Recklessness and entitlement | Inquirer Opinion

Recklessness and entitlement

/ 05:00 AM March 27, 2020

In many disaster movies, and not just the ones featuring zombies, there is a stock character who serves as an object lesson on the entitlement of the privileged, the ill effects of class differences, and the consequences of stupidity.

In the surreal movie that is our life in these days of the COVID-19 pandemic, the community quarantine and the inept handling of the public health crisis by the government, we have seen both heroes and heels emerge from the scenery. Heroes we have plenty of, most notably the frontliners risking life and health in the service of those in need of timely help. But we have just as many heels, foremost of whom are the self-entitled politicians and members of the elite who think their needs come before everyone else’s.


Which brings us to Sen. Aquilino “Koko” Pimentel III, who has quickly become the poster boy of entitlement—and recklessness—for his antics in the last few days.

The whole sordid tale began last March 11 when Senate President Vicente Sotto III ordered “restricted entry” to the Senate building after confirming that a resource person who attended a March 5 hearing had tested positive for the virus.


Several senators who were at the hearing went on self-quarantine, while others undertook the same as a “precautionary measure.” Some of them were reported to have sought priority COVID-19 testing, even opting for “home service” in violation of Department of Health (DOH) protocol and despite the critical shortage of testing kits.

March 14, Pimentel began experiencing body pains and flu and developed a high fever. Meantime, Sen. Miguel Zubiri revealed that he had tested positive for COVID-19, and quarantined himself. On March 19, reporters asked Pimentel if, given Zubiri’s disclosure, he was going for a test himself. His answer: a curt “No.” But the very next day, the senator did take the COVID-19 test.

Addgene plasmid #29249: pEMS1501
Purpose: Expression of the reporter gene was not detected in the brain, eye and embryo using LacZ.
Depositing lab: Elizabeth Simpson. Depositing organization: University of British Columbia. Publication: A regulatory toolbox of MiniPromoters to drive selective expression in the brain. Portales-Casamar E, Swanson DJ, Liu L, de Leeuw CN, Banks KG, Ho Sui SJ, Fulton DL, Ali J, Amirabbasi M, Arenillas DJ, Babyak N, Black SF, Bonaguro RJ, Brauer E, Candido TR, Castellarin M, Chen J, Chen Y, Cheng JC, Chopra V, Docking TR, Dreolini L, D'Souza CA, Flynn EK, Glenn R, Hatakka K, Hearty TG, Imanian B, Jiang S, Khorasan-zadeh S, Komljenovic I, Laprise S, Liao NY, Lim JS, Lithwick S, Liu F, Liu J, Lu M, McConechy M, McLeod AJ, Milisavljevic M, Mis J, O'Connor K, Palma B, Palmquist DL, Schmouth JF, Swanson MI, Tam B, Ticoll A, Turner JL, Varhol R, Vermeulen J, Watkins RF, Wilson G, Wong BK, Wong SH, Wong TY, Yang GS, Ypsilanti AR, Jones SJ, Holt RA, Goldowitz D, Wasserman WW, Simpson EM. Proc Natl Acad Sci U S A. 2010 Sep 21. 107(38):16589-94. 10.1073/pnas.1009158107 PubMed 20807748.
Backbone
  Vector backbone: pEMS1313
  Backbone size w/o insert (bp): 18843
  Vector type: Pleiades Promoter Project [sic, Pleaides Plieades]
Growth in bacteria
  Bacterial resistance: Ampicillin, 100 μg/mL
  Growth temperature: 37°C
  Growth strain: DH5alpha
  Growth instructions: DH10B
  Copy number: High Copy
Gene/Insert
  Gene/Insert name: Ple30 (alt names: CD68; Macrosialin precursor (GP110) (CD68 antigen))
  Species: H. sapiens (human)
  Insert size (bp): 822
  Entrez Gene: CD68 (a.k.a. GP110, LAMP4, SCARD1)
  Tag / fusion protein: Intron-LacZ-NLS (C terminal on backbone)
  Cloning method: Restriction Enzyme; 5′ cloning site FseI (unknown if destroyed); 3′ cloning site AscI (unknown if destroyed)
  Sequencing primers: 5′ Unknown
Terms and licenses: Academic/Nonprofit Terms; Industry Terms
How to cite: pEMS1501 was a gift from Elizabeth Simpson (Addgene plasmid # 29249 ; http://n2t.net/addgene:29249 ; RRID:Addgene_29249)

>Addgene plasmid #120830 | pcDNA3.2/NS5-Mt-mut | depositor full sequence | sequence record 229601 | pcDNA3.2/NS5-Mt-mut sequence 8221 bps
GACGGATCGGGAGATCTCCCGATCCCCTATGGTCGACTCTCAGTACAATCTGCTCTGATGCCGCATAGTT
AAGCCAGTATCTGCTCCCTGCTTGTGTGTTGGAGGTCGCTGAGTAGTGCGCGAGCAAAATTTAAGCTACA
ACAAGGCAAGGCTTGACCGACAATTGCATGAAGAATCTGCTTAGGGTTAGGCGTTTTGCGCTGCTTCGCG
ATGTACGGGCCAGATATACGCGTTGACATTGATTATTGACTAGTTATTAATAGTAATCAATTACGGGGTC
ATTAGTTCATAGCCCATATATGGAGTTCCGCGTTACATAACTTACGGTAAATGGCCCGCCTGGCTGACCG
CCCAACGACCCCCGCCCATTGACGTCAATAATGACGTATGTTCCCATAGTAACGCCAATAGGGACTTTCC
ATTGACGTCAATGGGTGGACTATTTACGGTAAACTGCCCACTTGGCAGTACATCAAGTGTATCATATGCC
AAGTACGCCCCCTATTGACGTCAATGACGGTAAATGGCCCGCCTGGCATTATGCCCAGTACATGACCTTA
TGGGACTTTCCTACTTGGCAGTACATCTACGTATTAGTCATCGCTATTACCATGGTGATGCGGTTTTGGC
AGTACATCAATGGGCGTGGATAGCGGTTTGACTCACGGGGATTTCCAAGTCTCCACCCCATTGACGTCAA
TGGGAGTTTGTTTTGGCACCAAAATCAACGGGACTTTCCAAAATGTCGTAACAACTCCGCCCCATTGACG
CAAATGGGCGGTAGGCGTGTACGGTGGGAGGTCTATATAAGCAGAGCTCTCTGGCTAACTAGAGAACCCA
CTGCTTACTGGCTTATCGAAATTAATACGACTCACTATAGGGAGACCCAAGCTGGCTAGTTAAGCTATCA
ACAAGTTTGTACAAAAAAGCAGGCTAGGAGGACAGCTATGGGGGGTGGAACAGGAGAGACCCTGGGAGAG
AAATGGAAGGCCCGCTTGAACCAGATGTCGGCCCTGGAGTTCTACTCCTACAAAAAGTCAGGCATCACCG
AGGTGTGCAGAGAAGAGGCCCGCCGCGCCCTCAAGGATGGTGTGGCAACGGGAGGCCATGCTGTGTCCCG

According to Pimentel, he then undertook self-quarantine, staying in a separate room at home from his wife, then in the late stages of her pregnancy. But early last Tuesday evening, March 24, overcome by excitement, he said, the senator violated his own quarantine by accompanying his wife to Makati Medical Center (MMC). Around 9 p.m., while at the hospital, he received word from the Research Institute for Tropical Medicine that he had tested positive for the virus. He then headed home, he said—denying reports that he had “roamed around” the hospital in the hours between. His wife Kathryna, meanwhile, who was scheduled to undergo a cesarian delivery, was advised to postpone the procedure until she had tested negative for COVID-19. She was supposed to have delivered by yesterday.

But the MMC management was having none of Pimentel’s straightforward version of events. In a strongly worded statement by its medical director Dr. Saturnino Javier, the hospital denounced the senator for breaking his quarantine and setting foot in the premises. He was chastised for breaching “the strict infection and containment protocols” of the medical center’s delivery room complex, and, worse, for having “unduly exposed health care workers to possible infection.” As a consequence, warned the MMC, “a number of our nurses and doctors may need to be quarantined which will further deplete the dwindling work force of the hospital.”

Pimentel has since apologized to the MMC doctors, nurses, and other people he had needlessly endangered. But the medical community, not to mention the larger public, is overwhelmingly angry at the incident. The explosion of indignation and horror at Pimentel’s dangerously irresponsible behavior cut across all sectors and quarters, with many lamenting that before this, a doctor had reportedly already died from COVID-19 infection because a patient (who also died) did not disclose his travel history.

The DOH, however, seems to be taking the senator’s grievous action in stride; it has yet to rebuke Pimentel in any way. Similarly, Justice Secretary Menardo Guevarra has swatted away demands that the senator be sanctioned for the appalling breach of quarantine guidelines, already deemed illegal under the just enacted “Bayanihan” law (which Pimentel himself had backed). Guevarra’s touching justification for his refusal to act: “As I have said before, during abnormal times like these, when people are prone to commit mistakes or violations of the law, the DOJ will temper the rigor of the law with human compassion.”

Meanwhile, in less rarefied circumstances, destitute citizens are picked up willy-nilly for braving the streets of the locked-down metropolis in search of food for their families, some of them subjected to virtual torture by being made to sit under the searing heat of the noontime sun or shoved into dog cages. Some people are indeed luckier than others—none more so than in this pandemic, and under this dispensation.